BUCHAREST - Romanian authorities have covered up crucial documents and sacked whistleblowing academics to please a Canadian company planning to open a huge gold mine in the heart of Transylvania, rights groups say.
The company, Gabriel Resources, hopes to extract 300 tonnes of gold from four mountains surrounding the picturesque village of Rosia Montana, in what is expected to become Europe's biggest open-cast mine.
With lawmakers expected to vote soon on a bill clearing the way for the mine, experts said the company and the government were striving to hide key data.
The Canadian company, which holds an 80-per cent stake in the Rosia Montana Gold Corporation (RMGC), plans to use large amounts of cyanide to separate gold from hundreds of millions of tonnes of rock.
The waste, containing heavy metals and cyanide, is to be stored in an artificial lake in the Corna Valley covering 360 hectares (900 acres) and contained by a 180-metre-high (590-foot) dam.
But geologists have warned that the site is underlain by fault-lines which will allow toxic substances to leak into the ground, and accused the company of using maps from which the faults had mysteriously vanished.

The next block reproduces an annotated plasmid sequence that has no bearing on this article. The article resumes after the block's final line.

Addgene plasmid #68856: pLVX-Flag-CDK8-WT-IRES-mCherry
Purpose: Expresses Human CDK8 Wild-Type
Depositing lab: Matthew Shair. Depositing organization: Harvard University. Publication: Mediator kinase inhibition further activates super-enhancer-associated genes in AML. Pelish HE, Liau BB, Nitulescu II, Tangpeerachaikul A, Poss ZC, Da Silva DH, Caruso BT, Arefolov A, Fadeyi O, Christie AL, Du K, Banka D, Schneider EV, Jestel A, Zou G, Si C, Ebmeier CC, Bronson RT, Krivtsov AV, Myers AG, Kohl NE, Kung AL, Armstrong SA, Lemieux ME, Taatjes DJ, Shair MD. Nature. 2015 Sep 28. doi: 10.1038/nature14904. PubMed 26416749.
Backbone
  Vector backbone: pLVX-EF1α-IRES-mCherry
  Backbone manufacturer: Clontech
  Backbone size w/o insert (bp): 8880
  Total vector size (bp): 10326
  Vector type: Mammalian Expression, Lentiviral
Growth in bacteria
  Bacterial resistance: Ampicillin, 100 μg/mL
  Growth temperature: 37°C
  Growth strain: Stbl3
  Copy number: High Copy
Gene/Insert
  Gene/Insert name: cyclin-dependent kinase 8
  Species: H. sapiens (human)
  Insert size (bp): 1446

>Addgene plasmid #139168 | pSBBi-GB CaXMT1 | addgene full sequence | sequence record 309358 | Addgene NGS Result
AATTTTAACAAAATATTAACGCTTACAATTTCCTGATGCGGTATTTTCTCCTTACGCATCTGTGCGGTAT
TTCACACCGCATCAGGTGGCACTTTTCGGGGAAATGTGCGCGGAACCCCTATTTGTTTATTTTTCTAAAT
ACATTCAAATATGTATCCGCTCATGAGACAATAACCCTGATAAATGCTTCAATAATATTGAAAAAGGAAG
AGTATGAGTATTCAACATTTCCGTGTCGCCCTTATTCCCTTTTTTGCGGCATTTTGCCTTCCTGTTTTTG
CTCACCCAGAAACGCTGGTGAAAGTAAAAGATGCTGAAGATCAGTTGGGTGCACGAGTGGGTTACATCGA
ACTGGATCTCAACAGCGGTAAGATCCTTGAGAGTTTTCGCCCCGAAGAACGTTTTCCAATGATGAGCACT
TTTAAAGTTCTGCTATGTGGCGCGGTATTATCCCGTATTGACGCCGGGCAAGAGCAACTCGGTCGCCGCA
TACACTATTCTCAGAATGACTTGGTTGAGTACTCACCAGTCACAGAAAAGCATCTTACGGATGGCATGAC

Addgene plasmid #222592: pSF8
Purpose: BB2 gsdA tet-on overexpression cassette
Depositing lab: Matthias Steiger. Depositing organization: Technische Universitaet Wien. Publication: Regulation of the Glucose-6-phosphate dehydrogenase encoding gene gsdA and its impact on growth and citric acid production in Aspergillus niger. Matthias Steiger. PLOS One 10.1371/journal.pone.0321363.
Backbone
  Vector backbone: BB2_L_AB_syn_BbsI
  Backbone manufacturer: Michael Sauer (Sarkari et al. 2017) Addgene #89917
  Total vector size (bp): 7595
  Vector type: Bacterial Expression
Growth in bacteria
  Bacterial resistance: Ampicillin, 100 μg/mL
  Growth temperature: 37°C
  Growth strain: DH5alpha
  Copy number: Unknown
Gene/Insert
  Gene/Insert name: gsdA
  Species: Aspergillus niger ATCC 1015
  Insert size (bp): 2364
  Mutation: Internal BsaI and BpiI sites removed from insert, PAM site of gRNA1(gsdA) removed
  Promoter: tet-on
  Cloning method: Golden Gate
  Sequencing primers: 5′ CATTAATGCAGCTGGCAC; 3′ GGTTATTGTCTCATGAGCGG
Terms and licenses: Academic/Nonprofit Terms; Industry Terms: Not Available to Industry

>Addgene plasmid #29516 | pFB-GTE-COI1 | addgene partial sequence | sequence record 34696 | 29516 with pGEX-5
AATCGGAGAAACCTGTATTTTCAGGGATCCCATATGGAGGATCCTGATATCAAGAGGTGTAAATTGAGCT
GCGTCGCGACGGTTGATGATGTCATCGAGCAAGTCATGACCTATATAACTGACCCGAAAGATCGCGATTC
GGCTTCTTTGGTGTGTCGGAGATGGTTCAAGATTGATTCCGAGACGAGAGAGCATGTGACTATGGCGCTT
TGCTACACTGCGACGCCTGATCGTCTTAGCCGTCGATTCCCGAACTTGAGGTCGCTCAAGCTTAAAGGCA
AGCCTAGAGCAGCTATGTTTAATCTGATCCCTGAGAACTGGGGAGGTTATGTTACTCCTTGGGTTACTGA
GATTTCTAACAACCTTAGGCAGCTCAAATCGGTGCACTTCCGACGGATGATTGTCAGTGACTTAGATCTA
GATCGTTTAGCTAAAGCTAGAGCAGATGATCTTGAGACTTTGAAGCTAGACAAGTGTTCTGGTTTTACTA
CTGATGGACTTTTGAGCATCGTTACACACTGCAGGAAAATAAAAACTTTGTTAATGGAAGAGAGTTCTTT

Displaying maps dating back to 1979 which clearly show faults in the Corna Valley, the sacked director of the Romanian Geological Institute (IGR), Stefan Marincea, told AFP: "The area is extremely permeable and the risk of groundwater contamination very high."
Marincea was dismissed by the government a few days after making the same argument before a parliamentary committee tasked with analysing the company's plans.
"I see no reason for my dismissal other than my insistence on telling the truth, which may anger some people today but will still be valid 20 years from now," he said.